The effect of the Windfall Elimination Provision on district employees


The Windfall Elimination Provision (WEP), enacted in 1983, can affect how Social Security benefits are calculated for certain public school district employees. Employees who work in positions that are not covered by Social Security — like Ohio school district positions that contribute to the State Teachers Retirement System (STRS), the Ohio Public Retirement System (OPERS) or the School Employees Retirement System (SERS) — may have their Social Security retirement or disability benefits reduced because of the pensions that they receive.

According to the Social Security Administration (SSA), the WEP affects only about 3.5 percent of households, though it can have a substantial effect on benefits in those particular households.

Specifically, the WEP only affects employees who have earned a pension from their employment with their district and also qualify for Social Security retirement or disability benefits from other employment.

This means that lifetime district employees would not be affected by the WEP, as they never worked in Social Security-covered employment during their careers and, therefore, are not eligible to receive Social Security benefits. However, district employees who previously worked in different, Social Security-covered positions (or worked for school districts in other states where public employees are covered by Social Security, such as Indiana and Pennsylvania) may see their Social Security benefits reduced.

How it works

The WEP uses a modified benefit formula to calculate the amount of a worker’s own benefit when the worker also draws from his or her pension. To calculate Social Security benefits, the SSA separates an individual’s average monthly earnings into three amounts and multiplies each amount using three factors.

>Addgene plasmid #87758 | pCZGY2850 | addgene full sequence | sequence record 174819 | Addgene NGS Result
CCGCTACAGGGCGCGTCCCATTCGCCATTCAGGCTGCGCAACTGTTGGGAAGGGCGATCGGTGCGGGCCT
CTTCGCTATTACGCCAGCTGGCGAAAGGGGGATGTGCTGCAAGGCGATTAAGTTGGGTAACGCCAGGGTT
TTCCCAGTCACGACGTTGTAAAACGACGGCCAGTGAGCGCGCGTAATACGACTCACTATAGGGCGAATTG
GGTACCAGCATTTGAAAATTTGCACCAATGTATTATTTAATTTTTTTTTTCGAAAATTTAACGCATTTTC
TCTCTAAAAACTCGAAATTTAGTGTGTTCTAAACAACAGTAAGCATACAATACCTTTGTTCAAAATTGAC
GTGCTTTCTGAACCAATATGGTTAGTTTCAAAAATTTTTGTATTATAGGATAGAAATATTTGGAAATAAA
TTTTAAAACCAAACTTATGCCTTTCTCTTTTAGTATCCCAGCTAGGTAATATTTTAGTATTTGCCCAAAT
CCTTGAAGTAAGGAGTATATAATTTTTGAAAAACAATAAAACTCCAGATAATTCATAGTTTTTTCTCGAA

• For an individual who turns 62 in 2016 and does not receive a pension, the first $856 of average monthly earnings is multiplied by 90 percent;
  • Earnings between $856 and $5,517 are multiplied by 32 percent; and
  • The balance is multiplied by 15 percent.
  • The sum of these three amounts equals the Primary Insurance Amount (PIA) — or the monthly payment to which the individual is entitled.

The WEP reduces the 90 percent factor that is used in the standard SSA formula, reducing the overall amount of the PIA. The reduction is phased in for workers who reached age 62 or became disabled between 1986 and 1989. Workers who reach 62 or become disabled after 1990 can have that 90 percent factor reduced all the way down to 40 percent, depending upon their number of years of “substantial earnings.” Employees who have spent most of their careers working at your district, with only a few years in a Social Security-covered position, would have the 90 percent factor reduced to 40 percent.

While Social Security benefits may be lowered under WEP, they can never be totally eliminated. In addition, the SSA guarantees that it won’t reduce an individual’s Social Security benefit by more than half of his or her pension for earnings after 1956 on which that individual did not pay Social Security taxes.